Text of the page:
Tuesday, January 22, 2008

A Face for China

I must confess, I’ve spent my share of time worrying about China. The Red Dragon is a formidable force in the modern world, full of teeth, muscle and mystery. It’s bound to give an American pause for thought.

But this week, I am in a training class with a coworker from China. Her name is Elizabeth. She is delicate, smiling, beautiful, and intelligent. Tonight we shared a table at dinner, and I had an unexpected, golden opportunity: the chance to ask a Chinese citizen about life in her country.

When I asked, Elizabeth told me that she received her Anglo name from a teacher at her academy, where they began learning English in early grades. She is happy to be from China and eager to answer a Westerner’s questions. She is frank about both the problems and the advantages of her nation’s rapid growth. The white collar employees “do well”; the blue collar workers struggle. It sounds like a very familiar economic story. It also sounds very unlike a classless communist system.

In answer to my question, Elizabeth told me that she does “feel free”—but, when I asked specifically about political protest, she said one should never speak out against the government. That’s just not done in China, at least not by wise people. Religion is not restricted, in her opinion. People are free to worship, if they so choose. They are also free to travel abroad, for the government knows that Chinese citizens will surely come home. Remembering news stories in my childhood covering the latest Soviet defections, I found this fact of willing Chinese returns quite noteworthy.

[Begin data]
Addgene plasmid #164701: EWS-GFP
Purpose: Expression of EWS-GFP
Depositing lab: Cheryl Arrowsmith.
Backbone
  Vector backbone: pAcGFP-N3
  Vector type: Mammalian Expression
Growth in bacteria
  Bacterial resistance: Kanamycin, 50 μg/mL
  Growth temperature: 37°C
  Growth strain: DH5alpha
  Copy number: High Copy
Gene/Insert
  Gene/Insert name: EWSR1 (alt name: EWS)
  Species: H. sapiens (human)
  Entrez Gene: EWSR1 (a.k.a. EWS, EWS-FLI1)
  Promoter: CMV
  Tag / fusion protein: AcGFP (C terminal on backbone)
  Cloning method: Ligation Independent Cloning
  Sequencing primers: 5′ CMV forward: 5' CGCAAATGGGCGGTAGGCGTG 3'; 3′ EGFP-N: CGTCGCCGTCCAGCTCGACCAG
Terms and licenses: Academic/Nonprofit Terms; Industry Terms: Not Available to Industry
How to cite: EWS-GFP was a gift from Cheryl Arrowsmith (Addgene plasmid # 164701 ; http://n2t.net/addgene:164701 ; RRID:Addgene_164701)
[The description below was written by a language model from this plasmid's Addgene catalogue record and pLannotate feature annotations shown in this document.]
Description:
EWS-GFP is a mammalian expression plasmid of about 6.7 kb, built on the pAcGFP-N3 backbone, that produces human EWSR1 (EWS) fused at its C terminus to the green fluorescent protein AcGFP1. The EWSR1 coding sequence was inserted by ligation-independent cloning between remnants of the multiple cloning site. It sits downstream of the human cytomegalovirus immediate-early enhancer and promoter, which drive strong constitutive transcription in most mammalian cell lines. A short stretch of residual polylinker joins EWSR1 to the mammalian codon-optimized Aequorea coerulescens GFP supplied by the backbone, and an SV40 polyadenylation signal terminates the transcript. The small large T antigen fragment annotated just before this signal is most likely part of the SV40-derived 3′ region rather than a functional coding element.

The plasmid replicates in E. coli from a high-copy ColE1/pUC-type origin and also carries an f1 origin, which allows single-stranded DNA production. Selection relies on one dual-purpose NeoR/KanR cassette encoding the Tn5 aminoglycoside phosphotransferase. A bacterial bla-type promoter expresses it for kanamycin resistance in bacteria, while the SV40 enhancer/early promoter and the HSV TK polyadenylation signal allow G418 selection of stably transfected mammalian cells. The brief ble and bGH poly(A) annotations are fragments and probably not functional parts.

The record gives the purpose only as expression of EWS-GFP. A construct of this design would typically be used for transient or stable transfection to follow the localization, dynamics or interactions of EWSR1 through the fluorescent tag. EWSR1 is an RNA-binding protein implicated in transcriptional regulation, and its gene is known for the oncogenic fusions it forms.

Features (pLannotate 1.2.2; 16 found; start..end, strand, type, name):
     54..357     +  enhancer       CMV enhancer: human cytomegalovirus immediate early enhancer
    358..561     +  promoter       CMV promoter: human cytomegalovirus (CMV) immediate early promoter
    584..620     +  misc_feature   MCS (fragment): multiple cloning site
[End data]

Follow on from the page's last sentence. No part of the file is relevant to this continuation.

Gun ownership in China is simply against the law, which nullifies that debate. Local mayors are appointed by higher government officials, and so on up the political chain. The higher-ups of the Chinese Communist party leaders select their own leaders.

I learned that it costs the equivalent of $7,000 (USD) to buy a license plate for an automobile in China. That would explain the plethora of bicycles in Chinese photos. But I also learned that there are many who can afford the hefty price tag—businessmen, corporate executive types, have no trouble funding the fees attendant upon their cars.

It may be restrictive, but our conversation hinted that Chinese society is most certainly not classless. Again, that would indicate that it’s not precisely communist. I suppose we in the West had already had guessed that, but the affirmation was somehow reassuring.

After spending a delightful dinner hour with Elizabeth, the image of an open and animated young lady--one about my children’s ages--will materialize whenever I think of China. It’s one Chinese export most worthy of welcome.